For the referendum to be binding, the BC Liberal-led provincial government required the adoption of BC-STV receive the support of a supermajority of 60% of the province-wide popular vote and the support of a simple majority in at least 60% (48 of 79) of British Columbia's electoral ridings (districts).
While a simple majority of voters in 97% of the electoral districts (77 of 79) voted to support the adoption of the BC-STV system, in the province-wide popular vote 57.7% of the population voted to support BC-STV, falling just 2.3% short of the government-set requirement for the result to be binding. As a result, adoption of the BC-STV system was not mandated, nor did the government proceed with it.
The (BC-STV) electoral system] will again be voted on by the BC electorate. To be binding, the referendum will again require 60 per cent overall approval and 50 per cent approval in at least 60 per cent of the province's electoral districts. To address concerns from the first referendum, voters will have a map of proposed electoral boundaries under the BC-STV system and groups will have public funding to campaign for or against the new electoral system.
The new electoral districts would be formed by combining several of the current electoral districts. For example, Richmond and Delta's five electoral districts would be combined into one electoral district which would produce five winners, proportional to the votes in the multi-member district, not likely all from the same party. In Ireland an electoral district of that size would typically have 13 candidates, ranging from 10 to 16.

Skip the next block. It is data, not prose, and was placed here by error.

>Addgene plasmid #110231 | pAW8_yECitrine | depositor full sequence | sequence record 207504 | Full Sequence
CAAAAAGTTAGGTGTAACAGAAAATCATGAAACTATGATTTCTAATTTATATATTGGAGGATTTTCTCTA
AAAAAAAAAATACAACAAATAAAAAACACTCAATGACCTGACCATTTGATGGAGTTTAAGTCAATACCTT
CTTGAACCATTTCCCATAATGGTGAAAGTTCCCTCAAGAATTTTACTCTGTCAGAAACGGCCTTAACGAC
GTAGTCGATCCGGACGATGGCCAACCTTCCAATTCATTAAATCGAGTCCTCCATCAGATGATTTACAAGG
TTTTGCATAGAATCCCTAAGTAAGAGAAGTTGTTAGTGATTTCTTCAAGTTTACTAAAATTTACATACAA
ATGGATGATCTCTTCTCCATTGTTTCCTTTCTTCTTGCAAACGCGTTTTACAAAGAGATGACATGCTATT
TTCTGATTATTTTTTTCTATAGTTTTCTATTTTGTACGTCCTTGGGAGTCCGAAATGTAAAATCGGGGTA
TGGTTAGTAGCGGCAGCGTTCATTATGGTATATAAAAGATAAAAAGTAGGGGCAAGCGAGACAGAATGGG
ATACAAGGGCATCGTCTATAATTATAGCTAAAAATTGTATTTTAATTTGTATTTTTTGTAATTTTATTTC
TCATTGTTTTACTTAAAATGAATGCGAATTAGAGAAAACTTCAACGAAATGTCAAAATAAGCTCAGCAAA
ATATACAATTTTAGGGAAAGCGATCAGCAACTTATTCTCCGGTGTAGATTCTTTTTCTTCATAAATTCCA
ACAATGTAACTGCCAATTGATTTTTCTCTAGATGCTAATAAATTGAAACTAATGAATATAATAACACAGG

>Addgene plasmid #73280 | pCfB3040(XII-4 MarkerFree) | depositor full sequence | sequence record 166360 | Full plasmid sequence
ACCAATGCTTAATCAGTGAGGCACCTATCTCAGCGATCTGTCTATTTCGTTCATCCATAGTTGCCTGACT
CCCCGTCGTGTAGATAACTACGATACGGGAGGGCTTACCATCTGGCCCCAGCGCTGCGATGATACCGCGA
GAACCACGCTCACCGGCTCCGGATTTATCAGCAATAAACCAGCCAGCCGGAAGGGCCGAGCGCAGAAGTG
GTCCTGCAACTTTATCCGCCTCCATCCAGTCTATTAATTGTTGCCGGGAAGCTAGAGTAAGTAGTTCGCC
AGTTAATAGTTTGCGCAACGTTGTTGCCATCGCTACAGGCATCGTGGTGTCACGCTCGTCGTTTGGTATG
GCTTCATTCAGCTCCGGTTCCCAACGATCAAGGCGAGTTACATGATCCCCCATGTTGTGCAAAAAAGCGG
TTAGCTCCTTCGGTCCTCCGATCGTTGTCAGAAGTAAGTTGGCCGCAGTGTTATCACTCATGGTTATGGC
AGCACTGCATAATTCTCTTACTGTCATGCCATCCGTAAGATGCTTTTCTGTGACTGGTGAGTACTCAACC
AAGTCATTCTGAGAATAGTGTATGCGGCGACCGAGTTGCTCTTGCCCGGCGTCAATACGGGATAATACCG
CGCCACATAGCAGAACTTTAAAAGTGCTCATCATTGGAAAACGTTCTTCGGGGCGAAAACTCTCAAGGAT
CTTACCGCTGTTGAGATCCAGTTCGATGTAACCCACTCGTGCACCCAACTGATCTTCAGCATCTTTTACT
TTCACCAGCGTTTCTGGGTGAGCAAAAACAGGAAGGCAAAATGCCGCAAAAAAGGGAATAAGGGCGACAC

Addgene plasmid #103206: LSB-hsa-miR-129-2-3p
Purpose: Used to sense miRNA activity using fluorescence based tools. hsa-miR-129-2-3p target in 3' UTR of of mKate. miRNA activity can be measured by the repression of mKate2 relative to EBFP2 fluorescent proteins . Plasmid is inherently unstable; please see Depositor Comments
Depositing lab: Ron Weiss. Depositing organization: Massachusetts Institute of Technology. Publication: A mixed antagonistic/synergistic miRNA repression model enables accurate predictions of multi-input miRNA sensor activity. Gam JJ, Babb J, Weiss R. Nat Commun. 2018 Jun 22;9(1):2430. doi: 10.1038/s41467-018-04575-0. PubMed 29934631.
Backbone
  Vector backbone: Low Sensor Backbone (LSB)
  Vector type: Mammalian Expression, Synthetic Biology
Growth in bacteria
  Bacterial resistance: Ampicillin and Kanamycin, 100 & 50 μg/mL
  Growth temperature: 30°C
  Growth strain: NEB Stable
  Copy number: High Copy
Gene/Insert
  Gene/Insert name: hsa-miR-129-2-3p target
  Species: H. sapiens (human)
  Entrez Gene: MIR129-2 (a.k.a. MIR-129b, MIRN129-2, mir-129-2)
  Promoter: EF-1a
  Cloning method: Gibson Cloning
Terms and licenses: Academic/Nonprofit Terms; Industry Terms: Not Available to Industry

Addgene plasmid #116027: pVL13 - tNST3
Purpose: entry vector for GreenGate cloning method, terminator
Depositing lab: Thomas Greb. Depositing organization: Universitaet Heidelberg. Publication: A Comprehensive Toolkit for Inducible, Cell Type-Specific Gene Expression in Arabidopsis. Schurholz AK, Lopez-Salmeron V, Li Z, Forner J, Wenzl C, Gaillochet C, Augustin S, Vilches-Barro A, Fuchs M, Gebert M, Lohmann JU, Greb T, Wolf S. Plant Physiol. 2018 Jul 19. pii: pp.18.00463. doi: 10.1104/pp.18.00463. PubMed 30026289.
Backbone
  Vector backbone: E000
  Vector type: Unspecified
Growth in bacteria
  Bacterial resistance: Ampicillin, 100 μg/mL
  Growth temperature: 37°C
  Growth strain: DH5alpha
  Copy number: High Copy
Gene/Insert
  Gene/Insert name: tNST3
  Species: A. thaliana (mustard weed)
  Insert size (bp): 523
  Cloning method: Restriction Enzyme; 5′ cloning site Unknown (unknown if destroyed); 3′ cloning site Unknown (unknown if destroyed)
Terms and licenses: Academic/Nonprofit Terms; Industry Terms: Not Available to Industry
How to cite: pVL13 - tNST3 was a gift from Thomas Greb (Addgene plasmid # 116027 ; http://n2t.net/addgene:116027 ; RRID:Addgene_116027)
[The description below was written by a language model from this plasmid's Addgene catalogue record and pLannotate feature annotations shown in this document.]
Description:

Under the current first past the post or FPTP system, British Columbians elected members from 79 one-member districts in 2005, but this has expanded to 85 for the 2009 election. Elections BC uses census data to maintain a uniform population level across districts so that voters have equal weight. Currently, districts have a mean population of about 50,000. However, due to migration between census, consideration of population densities, and other factors there can be great discrepancies between electoral districts. Vancouver-Burrard has the largest population at about 67,000 people and North Coast has the smallest population at about 27,000 people. Therefore the districts are re-drawn every eight years.
One of the criticisms of this method of is that in many populous communities, in order to create districts with a population of approximately 50,000, it may be necessary to draw arbitrary boundaries which do not necessarily reflect a community of interest.
The Electoral Boundaries Commission was charged with drawing up new electoral districts for both the single-member system and the new BC-STV system. Much larger districts will be created that will elect multiple members. Proponents argue that this creates districts with a stronger sense of community and common interest, in which voters will have several MLAs and can get service or representation from any of them. For example, the 11 new electoral districts within the municipality of Vancouver will be combined under STV to form two electoral districts, one West, one East. The five electoral districts within Richmond and Delta will be combined to form one electoral district. The STV district boundaries are co-terminous with the single-member district boundaries, so the ratio of MLAs to residents is the same under either system.
The proposed BC-STV system was chosen by the members of the Citizens' Assembly to best suit B.C. However, it has specific similarities to and distinctions from STV electoral systems currently being used in other countries.